Here are the cherry tomato seeds I collected two weeks ago (yesterday), ready at last. These are the variety I call Early Tiny Cherry. They have no name because I received them in a packet from WinterSown.org that was only labelled “Cherry Tomato Trio.”
My method of saving tomato seeds is outlined below, in case you’d like to try it out at home.
It is a very cool thing that is extremely easy to do on your own or with kids. I have absolutely no green thumb or special talent, so you have my promise that saving tomato seeds will make you feel like a total Earth Mama (or Papa, or the earthy equivalent in whatever gender you happen to find yourself…)!
Just don’t try saving seeds from supermarket tomatoes, even if you love them. Chances are, they were grown in a greenhouse, or South America, or somewhere else that features conditions you absolutely will not be able to reproduce in your backyard to make those particular tomatoes happy.
The beauty of saving seeds from tomatoes you’ve grown yourself is that you know that they will thrive in your environment, and theoretically, you can even improve the gene stock from year to year by selecting seeds from the most robust, happiest tomato plants in your own native growing environment.
This particular variety are amazing tomatoes, and I’m so happy to have more seeds to start with next year – although I do have a few left over from last year already.
These tomatoes start producing rather early in the season, they are sweet, savoury and absolutely delicious. They also continue producing well into the fall, even through several frosts that have killed the other tomato plants (though the fruit does not really taste yummy after frost, they are still red and pretty). The downside is that they are incorrigible suckerers. You need to pinch back these plants relentlessly or they will grow a million side-shoots instead of tomatoes.
It may be tempting to leave the shoots, because they will bear fruit also eventually…but don’t! They steal energy from the main plant! You will maybe get more fruits, but you’ll have to wait longer and they will be smaller. I know this for a fact because Early Tiny Cherry plants that I didn’t pinch this summer started putting out tomatoes that were mere centimetres big. Tiny, indeed! (too tiny for my liking - blah)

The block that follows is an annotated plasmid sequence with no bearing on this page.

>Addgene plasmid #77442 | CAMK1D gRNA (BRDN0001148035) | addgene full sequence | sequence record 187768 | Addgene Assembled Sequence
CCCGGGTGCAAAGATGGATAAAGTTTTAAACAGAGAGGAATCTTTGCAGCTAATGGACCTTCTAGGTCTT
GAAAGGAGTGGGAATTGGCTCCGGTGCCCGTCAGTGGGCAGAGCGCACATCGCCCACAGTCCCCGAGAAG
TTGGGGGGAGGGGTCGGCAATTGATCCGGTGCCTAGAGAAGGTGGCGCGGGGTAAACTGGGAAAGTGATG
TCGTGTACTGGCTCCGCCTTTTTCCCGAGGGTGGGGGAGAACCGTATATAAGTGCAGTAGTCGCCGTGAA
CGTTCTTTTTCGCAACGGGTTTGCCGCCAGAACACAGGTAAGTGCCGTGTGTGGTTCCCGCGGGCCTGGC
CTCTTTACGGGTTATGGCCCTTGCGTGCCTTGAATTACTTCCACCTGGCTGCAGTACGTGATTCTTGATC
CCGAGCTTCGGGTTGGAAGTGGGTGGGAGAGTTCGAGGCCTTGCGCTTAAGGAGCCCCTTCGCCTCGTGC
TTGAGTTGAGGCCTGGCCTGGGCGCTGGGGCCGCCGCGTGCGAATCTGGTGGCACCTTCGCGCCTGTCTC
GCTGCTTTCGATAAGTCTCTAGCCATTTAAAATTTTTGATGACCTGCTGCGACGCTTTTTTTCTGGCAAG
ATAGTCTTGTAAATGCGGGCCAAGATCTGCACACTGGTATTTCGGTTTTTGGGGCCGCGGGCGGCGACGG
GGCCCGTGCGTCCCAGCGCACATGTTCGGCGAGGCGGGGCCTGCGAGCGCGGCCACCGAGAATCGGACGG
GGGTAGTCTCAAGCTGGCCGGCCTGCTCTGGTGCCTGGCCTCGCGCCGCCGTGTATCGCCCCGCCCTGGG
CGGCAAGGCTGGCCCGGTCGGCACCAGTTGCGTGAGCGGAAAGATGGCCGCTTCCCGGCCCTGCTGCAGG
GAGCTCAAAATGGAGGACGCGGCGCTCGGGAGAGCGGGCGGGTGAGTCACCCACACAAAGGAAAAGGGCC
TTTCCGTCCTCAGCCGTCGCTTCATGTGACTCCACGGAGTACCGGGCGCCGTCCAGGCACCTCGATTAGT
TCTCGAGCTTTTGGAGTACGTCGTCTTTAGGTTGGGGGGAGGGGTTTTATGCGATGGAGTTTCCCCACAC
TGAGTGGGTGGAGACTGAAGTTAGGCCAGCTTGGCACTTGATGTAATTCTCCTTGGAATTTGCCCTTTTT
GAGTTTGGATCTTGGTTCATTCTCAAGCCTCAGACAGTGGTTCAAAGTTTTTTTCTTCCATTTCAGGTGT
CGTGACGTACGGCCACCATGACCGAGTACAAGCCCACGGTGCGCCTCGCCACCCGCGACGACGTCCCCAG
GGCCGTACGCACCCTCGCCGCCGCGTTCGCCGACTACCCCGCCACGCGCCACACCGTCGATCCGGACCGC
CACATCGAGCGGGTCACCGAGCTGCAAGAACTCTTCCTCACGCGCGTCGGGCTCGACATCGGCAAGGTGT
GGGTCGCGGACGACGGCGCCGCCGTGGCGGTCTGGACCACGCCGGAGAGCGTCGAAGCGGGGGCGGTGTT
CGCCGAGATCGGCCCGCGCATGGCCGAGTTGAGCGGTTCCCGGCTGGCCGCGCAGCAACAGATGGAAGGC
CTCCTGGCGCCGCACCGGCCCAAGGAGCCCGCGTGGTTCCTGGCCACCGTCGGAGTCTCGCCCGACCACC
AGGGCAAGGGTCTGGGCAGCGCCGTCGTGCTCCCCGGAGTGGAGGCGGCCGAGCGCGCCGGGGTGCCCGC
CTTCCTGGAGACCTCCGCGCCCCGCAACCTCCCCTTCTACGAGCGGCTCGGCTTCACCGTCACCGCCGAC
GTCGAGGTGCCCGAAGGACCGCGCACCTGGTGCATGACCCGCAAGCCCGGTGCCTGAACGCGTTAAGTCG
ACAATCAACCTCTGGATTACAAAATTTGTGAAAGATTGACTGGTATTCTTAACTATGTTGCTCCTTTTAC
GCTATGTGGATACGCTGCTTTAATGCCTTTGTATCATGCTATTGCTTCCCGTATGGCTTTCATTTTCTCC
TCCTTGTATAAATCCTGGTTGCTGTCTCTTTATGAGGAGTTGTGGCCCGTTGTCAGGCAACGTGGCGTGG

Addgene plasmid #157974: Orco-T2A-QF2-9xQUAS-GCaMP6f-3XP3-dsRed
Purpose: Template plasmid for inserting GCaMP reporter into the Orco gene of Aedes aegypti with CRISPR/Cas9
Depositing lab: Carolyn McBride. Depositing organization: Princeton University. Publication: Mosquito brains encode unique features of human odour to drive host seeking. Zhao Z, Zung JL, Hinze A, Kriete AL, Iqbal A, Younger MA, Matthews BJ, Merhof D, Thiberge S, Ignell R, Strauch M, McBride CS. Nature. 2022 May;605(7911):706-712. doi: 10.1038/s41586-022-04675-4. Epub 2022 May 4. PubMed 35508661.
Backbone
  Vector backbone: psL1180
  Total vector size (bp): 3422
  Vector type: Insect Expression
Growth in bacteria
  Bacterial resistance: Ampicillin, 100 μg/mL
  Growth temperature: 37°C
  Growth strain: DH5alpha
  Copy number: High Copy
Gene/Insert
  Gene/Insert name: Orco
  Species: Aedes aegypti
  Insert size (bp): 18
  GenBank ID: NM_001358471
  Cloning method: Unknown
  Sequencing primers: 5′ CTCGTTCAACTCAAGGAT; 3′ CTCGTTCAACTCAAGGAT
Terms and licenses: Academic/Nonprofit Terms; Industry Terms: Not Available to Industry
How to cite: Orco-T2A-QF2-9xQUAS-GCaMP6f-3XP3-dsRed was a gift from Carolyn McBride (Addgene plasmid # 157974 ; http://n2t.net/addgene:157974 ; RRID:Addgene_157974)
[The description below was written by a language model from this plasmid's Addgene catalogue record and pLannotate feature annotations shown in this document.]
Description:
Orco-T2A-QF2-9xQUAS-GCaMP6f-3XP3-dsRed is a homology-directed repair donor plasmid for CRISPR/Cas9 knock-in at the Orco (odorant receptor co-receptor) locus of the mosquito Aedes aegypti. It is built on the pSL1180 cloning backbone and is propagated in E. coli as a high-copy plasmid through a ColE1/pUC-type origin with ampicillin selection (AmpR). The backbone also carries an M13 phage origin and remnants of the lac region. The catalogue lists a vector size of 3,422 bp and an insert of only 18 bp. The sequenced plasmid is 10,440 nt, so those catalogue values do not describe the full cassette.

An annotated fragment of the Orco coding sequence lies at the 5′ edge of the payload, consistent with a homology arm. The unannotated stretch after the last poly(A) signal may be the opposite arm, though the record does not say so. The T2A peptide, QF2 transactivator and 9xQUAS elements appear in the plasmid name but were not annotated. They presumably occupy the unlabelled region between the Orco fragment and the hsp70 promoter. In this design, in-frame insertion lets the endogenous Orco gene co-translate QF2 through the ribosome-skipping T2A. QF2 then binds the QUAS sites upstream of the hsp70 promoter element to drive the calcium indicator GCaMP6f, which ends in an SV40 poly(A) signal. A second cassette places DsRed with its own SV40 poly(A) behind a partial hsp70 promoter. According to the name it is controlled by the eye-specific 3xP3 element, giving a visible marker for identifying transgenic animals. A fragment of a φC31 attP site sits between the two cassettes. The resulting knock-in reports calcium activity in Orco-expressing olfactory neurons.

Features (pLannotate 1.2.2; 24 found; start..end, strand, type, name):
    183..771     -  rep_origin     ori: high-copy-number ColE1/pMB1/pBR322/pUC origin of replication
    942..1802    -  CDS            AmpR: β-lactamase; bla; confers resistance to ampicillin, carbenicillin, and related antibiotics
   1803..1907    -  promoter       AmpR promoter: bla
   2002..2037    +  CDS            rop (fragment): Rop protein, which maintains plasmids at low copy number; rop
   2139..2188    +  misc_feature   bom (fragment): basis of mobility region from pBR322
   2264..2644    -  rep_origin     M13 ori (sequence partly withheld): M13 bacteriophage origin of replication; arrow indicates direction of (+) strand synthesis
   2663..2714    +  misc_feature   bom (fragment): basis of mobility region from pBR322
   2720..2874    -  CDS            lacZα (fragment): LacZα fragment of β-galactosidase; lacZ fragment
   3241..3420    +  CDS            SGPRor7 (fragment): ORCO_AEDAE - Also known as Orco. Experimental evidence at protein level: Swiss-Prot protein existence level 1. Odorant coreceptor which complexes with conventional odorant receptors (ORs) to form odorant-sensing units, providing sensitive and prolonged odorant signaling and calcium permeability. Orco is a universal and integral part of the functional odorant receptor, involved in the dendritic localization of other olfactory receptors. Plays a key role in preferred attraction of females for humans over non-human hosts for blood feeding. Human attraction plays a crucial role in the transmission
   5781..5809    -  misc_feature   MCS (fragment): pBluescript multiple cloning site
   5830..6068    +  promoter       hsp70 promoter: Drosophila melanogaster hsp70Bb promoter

Oh – despite the “Tiny” name, the plants grow HUGE. This has easily been my biggest tomato plant two summers in a row. I plan to use them again next year to vine up the trellis in the backyard because they grow so well, but you do have to pinch back the vines to encourage them to produce more fruit.
For such a giant prolific plant, by the way, these are some of the tiniest tomato seeds I have ever seen. My thumb is in this picture for contrast. They’re like teensy, weensy triangles.
Here’s my easy, foolproof way of saving tomato seeds:
- Collect squishy tomato guts and add a bit of tap water in a clean baby food jar. (like in this picture from two weeks ago)
- Use masking tape to identify, on the jar, the name of the tomato you’re saving!
- Leave it a couple of weeks to get good and moldy. The mold is just on top of the water; it won’t hurt the seeds!
- Drain off as much water as possible without losing any seeds.
- Run cool tap water into the jar and stir the seeds up.
- Wait a few seconds for the seeds to settle to the bottom, drain and repeat.
- Once the water runs fairly clear, drain off as much water as possible.
- Fold up a piece of clean newsprint on a plate.
- WRITE the name of the tomato you’re saving on the newsprint, or if you’re feeling lazy, just transfer the piece of tape from the jar
- Pour the seeds and whatever small amount of water is left onto the newsprint. Use a spoon to get out as many seeds as you can.
- With the back of a spoon, spread the seeds as flat as possible on the paper.
- After a few hours, when newsprint appears dry, spread the seeds out gently with a spoon. You may need to pry them apart a little; it’s okay if some are a bit clumpy.
- Leave to dry on newsprint for a week or more, spreading and stirring whenever you remember – maybe twice a day – to encourage quicker, more even drying.
- I tend to forget about the seeds at this point… when I remember, it’s usually weeks later, and then I just pour off the seeds into a paper envelope OR baggie. Your call; there are advantages to both.
- Store with your other seeds.
- Curl up in your hollow tree and dream of spring.
Many people recommend using paper towel for drying seeds – don’t! Wet paper towel sticks to everything and could make it hard to get your seeds off when they’re dry.
I am especially happy about this little exercise because I was too crazed by the end of summer to save any other tomato seeds… so this is it for this year. Last year, I saved a whole bunch from the heirloom tomatoes we grew at our local Children’s Garden. Maybe next year!
Meanwhile, I still have lots of tomato seeds from previous years, and they do keep well for three years or more, so I’m not worried at all about running out of varieties to plant.